This post also appears on the Open.Ed blog.
Earlier in September, my colleague Neil McCormick, Education Technology Policy Officer at LTW, and I took part in Jane Secker and Chris Morrison’s regular ALT webinar Copyright, Fair Dealing and Online Teaching at a Time of Crisis on the topic of lecture recording and virtual classroom policies. This is an area of policy that is particularly pressing for many institutions right now as they manage the transition to hybrid and online teaching. It’s also a live issue for staff who are faced with the prospect of recording not only their lectures but also their seminars and small group teaching sessions as well, in order to ensure that different cohorts of students on campus and online, have equitable access to their classes.
At the University of Edinburgh we already have a Lecture Recording Policy that was approved in 2018 following extensive consultation with academic colleagues, legal services and the unions. Much of this policy has been replicated in a new Virtual Classroom Policy that was approved earlier in September. Neil is the policy officer responsible for drafting both policies, a responsibility he has undertaken with notable patience and diligence. The OER Service’s contribution has been to provide some input around copyright and open licensing, and this was one of the topics under discussion during the webinar.
Neil explained that the approach taken by both the Lecture Recording and Virtual Classroom policy is that everyone involved in the recording retains their rights, while the recording is licensed for specific purposes that are clearly defined by the policies. In the case of lecture recordings and virtual classroom recordings, the recording is shared with “students and staff on the instance of the course to which the lecture relates”. Students may use the recording only for personal study and schools may “use recordings in exceptional situations to provide continuity as specified within business continuity plans relevant to the School”.
The University also has an Open Educational Resources Policy, approved in early 2016, which encourages staff and students to use, create, and publish OERs to enhance the quality of the student experience, enhance the provision of learning opportunities for all, and improve teaching practices. In supporting this policy, the OER Service encourages colleagues and students to share all kinds of teaching and learning resources under open licence. You can see a showcase of some of these resources here on the Open.Ed website. We also have over 3,500 Creative Commons licensed videos on Media Hopper Create and a large number of open licensed blogs on Blogs.Ed.
During the webinar, Chris raised a question that has come up a number of times before, about the tension that exists between lecture and classroom recording policies and openness:
“particularly in the case of teachers who are expected to record what they do in what is typically a closed private space and the idea of openness and sharing, and things going wherever they go on the internet without being able to control them.”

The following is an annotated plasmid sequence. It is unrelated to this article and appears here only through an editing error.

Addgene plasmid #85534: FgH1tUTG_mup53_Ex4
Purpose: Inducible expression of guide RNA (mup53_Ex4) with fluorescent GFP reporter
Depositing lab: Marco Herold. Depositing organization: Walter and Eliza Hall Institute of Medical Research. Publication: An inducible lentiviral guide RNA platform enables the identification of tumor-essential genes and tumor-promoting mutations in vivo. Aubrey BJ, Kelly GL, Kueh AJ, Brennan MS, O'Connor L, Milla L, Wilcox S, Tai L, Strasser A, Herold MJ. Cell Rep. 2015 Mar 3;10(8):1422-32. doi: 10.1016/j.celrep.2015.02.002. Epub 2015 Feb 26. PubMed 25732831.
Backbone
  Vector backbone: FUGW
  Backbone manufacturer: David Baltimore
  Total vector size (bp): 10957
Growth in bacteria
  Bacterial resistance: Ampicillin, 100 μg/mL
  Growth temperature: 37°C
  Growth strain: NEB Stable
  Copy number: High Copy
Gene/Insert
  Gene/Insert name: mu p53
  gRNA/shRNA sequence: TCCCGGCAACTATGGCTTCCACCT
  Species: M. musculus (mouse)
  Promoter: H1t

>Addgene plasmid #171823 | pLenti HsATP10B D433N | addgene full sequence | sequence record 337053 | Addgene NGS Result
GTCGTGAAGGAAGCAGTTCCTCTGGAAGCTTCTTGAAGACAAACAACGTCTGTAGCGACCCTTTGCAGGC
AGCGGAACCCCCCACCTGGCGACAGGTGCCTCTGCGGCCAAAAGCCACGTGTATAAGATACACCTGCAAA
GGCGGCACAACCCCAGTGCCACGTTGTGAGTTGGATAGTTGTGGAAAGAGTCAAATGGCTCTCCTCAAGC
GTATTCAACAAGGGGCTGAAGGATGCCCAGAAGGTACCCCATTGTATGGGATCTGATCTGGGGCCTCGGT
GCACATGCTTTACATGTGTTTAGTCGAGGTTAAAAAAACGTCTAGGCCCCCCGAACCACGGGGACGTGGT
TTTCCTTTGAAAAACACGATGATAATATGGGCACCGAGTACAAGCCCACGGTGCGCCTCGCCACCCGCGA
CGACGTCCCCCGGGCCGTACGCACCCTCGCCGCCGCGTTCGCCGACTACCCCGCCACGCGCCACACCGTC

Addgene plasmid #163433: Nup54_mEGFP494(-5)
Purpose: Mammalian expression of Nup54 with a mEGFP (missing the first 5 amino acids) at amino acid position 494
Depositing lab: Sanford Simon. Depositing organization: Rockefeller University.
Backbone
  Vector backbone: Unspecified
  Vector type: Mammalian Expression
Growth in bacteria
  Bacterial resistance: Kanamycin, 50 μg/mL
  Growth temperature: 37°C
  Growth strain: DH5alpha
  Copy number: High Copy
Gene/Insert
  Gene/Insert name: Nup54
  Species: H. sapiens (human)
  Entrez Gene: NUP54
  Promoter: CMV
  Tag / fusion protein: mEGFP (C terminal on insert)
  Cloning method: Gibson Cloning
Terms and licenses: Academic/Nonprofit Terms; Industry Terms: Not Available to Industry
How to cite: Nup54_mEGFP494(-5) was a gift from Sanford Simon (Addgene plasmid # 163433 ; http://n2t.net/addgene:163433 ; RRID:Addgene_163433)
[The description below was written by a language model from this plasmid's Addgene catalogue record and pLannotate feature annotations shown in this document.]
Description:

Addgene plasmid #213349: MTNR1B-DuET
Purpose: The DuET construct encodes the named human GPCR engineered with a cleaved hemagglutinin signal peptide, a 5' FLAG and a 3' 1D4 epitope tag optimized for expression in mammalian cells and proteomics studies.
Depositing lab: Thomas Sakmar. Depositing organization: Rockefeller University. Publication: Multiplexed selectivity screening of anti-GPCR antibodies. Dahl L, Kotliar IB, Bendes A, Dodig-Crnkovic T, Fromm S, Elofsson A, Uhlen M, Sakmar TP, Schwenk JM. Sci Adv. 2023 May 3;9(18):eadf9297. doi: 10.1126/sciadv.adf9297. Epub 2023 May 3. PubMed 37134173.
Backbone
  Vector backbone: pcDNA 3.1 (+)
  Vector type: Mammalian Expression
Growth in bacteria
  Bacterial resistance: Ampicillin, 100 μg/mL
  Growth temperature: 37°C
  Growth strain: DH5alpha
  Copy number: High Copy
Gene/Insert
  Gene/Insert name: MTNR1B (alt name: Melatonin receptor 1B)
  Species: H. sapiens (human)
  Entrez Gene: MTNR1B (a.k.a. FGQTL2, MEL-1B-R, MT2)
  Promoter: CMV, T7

In terms of the Edinburgh policies it’s important to note that none of the three policies mandate the use of open licences. The OER Policy is informative and permissive, it encourages the use of open licences, it does not mandate them. The Lecture Recording and Virtual Classroom Policies are normative policies, which do permit lecturers to share their recordings under open licence but only if they have the appropriate permissions from all parties to do so.
“A lecturer may publish a recording of their lecture as an open educational resource, with appropriate modifications and safeguards, including an appropriate attribution, licence and having obtained any permissions required from other participants or third parties whose intellectual property resides within the recording. Guidance on this is contained within the Open Educational Resources Policy and Website Accessibility Policy.”
The important point here is that colleagues always have a choice as to whether they share their content under open licence, and if they do choose to share that content then they are required to respect the rights of all relevant parties, whether that is other colleagues, students or third party copyright holders, and to provide appropriate attribution as necessary. Choice and attribution are both fundamental aspects of open education and open educational resource creation.
In order to ensure that colleagues are in a position to understand the rights of all parties involved in recorded content the OER Service provides a range of resources and workshops focused on copyright literacy and understanding licences. When lecture recording was rolled out across the University, one of the first workshops launched as part of a comprehensive digital skills programme was Lecture Recording – Licensing, Media Use and OER. Resources from these training sessions are available to reuse under open licence.
With rights come responsibilities and the University has also recently launched a comprehensive set of Digital Safety and Citizenship resources curated by Digital Safety Support Officer Dr Vicki Madden. These resources include a Digital Citizenship Guide which is designed to be read alongside the University’s Virtual Classroom Policy. In addition, Neil has developed a set of slides covering etiquette, identity and recording, designed for use in virtual classroom sessions.
In keeping with the University’s commitment to OER and open knowledge, all three policies, together with the Digital Citizenship Guide and slides, are available under open licence for other institutions to adapt and reuse: Open Policy for Learning and Teaching.
I’d like to thank Jane and Chris for inviting us to take part in their webinar, a recording which is available here: Copyright, Fair Dealing and Online Teaching at a Time of Crisis: Lecture recording and virtual classroom policies.